Tuesday, January 13, 2009

Where has all the good sushi gone?

I love, love, love sushi. Whether trendy rolls or stripped down sashimi, I'm a passionate adorer of raw fish. Not just any fish will do, though. It must be ultra-fresh, the kind of fish that melts in your mouth. When I lived in LA, this type of top-notch sushi abounded. Katsu-ya still lives on in my memory as one of the most amazing places to eat on the face of the earth. Their crispy rice with tuna will blow your mind. So buttery and flavorful with the perfect crunchy contrast. I'm drooling just remembering it. Sigh...

Even NY sushi never thrilled me the way LA sushi did. That said, our neighborhood sushi joint, Cherin, was all about trendy rolls, but still the fish was great, the prices were low, and you'd be amazed at how good eel and banana can be together!

And now here we are in Atlanta, where there is a profound dearth of great sushi at good prices. Fine, we're not on the coast, I get it, but still why aren't there more restaurants serving great sushi? Our neighborhood sushi restaurant, Zuma, rates well in places like citysearch, but they insist on bathing just about all of their fish in mayonnaise based sauces, which 1) kills the notion of sushi as healthy eating and 2) suggests a certain lack of quality fish to me.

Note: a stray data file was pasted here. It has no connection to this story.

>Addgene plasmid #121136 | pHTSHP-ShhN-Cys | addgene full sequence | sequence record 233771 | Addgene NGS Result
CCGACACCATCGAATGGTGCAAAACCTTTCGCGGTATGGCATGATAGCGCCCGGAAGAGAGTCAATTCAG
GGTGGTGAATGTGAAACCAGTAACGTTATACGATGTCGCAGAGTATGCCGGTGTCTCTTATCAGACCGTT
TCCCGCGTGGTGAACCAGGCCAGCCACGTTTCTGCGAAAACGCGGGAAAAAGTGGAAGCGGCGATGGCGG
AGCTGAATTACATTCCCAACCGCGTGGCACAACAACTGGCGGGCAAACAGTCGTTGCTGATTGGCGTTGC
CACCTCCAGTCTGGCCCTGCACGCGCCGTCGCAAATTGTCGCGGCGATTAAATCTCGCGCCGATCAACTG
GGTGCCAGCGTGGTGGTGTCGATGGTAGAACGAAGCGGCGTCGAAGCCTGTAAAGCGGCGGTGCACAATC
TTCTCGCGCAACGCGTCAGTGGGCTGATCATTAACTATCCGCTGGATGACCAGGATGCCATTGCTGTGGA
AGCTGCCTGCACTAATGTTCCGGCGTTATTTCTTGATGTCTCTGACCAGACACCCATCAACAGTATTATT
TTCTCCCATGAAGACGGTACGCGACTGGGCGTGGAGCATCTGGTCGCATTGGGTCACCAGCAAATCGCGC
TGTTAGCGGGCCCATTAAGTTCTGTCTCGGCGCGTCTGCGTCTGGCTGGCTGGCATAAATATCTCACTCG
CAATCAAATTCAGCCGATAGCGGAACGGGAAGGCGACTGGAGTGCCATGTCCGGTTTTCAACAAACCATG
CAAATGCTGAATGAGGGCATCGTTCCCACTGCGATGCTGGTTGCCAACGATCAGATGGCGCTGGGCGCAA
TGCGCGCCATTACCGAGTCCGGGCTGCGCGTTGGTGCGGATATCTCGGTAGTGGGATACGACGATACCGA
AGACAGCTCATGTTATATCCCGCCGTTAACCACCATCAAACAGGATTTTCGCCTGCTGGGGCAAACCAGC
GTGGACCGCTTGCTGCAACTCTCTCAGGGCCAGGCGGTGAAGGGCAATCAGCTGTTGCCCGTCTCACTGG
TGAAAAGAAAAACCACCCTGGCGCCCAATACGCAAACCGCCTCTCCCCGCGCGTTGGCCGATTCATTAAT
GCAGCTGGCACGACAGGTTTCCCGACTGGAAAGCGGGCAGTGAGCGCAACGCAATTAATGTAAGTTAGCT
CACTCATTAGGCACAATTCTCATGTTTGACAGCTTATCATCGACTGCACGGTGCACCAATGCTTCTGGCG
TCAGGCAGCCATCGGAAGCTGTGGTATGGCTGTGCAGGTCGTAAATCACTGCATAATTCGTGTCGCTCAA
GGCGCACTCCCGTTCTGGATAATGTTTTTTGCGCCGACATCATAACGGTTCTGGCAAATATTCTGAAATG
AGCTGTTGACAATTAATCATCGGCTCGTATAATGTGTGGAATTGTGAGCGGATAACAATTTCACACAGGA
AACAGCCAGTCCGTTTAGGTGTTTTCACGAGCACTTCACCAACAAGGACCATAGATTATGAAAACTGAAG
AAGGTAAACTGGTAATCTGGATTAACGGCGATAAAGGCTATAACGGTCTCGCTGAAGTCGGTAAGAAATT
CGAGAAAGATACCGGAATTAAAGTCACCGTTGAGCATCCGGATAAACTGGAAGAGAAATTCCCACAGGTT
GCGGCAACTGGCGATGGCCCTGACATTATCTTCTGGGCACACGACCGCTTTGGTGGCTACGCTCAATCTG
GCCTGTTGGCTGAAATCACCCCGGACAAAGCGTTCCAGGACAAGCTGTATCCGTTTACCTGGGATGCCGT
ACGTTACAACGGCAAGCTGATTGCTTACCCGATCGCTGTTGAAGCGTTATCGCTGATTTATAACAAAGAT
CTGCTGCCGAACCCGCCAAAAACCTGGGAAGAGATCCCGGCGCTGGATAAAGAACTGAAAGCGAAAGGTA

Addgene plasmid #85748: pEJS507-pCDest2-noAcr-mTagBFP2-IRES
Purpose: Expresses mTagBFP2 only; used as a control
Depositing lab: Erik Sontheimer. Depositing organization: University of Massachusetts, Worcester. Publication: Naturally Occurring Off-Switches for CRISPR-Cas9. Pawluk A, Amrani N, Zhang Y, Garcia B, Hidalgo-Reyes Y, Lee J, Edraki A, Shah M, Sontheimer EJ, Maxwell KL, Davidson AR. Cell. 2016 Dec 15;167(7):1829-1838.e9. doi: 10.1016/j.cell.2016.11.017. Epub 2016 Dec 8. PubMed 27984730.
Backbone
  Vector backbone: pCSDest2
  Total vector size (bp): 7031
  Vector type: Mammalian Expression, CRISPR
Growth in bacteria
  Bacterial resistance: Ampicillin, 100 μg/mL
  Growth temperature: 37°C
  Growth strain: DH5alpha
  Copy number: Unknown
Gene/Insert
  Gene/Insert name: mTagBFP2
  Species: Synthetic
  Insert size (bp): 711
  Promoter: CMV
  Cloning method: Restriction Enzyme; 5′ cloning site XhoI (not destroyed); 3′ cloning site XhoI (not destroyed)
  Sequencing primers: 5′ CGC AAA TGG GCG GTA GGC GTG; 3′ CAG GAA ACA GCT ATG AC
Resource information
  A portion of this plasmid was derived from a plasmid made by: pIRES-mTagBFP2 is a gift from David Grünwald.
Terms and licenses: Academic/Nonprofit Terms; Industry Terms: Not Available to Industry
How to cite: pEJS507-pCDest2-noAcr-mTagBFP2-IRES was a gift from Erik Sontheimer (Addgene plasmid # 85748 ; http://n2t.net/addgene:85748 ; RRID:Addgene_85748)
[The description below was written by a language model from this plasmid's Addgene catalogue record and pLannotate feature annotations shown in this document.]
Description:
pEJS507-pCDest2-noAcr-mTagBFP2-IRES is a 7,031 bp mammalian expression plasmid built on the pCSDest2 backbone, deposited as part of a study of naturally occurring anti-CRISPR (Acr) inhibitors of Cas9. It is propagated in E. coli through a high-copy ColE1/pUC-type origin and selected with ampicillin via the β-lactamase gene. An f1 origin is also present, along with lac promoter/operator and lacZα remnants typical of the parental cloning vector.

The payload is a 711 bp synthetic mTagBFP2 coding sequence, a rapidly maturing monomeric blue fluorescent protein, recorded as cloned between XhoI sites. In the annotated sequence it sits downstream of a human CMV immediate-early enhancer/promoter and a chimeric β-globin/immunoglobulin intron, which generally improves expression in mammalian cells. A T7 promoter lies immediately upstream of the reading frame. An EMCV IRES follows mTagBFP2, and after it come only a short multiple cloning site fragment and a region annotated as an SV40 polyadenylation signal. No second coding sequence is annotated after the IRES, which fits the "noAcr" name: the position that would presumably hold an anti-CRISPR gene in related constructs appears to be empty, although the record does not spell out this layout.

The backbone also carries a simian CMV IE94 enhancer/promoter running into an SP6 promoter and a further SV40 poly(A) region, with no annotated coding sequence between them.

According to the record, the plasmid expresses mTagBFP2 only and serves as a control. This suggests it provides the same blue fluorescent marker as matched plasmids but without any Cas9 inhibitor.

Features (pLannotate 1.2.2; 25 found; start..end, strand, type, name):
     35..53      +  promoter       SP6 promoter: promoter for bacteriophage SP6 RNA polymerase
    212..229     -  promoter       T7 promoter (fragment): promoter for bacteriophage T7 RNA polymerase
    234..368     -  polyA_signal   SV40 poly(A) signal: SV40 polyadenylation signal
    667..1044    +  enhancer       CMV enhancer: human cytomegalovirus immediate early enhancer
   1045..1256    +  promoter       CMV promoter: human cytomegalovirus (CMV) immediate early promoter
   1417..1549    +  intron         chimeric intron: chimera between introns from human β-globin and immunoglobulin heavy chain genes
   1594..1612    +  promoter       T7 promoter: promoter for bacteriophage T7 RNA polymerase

So imagine my pleasure at discovering two good options recently. No, these places are nowhere near as great as my beloved Katsu-ya, but still they are miles better than the other options I've tried here. First was Nakato, which is actually the first place I ever tried sushi back when I was 15 and on a date with a guy who smelled of cigarettes and his Asian-fetish mother who was flirting with the staff. Weird, right? Fortunately, sitting at the sushi bar will get you basic rolls and sashimi and good quality fish. Nothing amazing, but far better than mayo-drenched rolls.

Even better was my meal this weekend at Blue Fin. It's trendy there for sure, but not in the annoyingly blasting music sort of way that implies the food is bad but the scene is good. The white tuna usuzukuri and the hamachi jalapeno usuzukuri were two standout appetizers. The slim cuts of fish were little jewels on the plate, and were so tender, I forgot all the gooey messes I've endured at Zuma.

I'm also a sucker for crunchy roles, not overly fried, but just a smattering of tempura flakes adds such a thrilling crunch to rolls. The last samurai was just right on that front, it was spicy but minus the unnaturally orange sauce you find elsewhere and the flakes scattered on top provided the perfect texture. With a total bill of 70-something two people, including one drink a piece, it's not cheap but not a bad deal either.

I still wish I could find a great neighborhood sushi place that delivers, but I guess you can't have it all. At least I'm happy to know that I don't have to give up on good sushi entirely by leaving the coasts.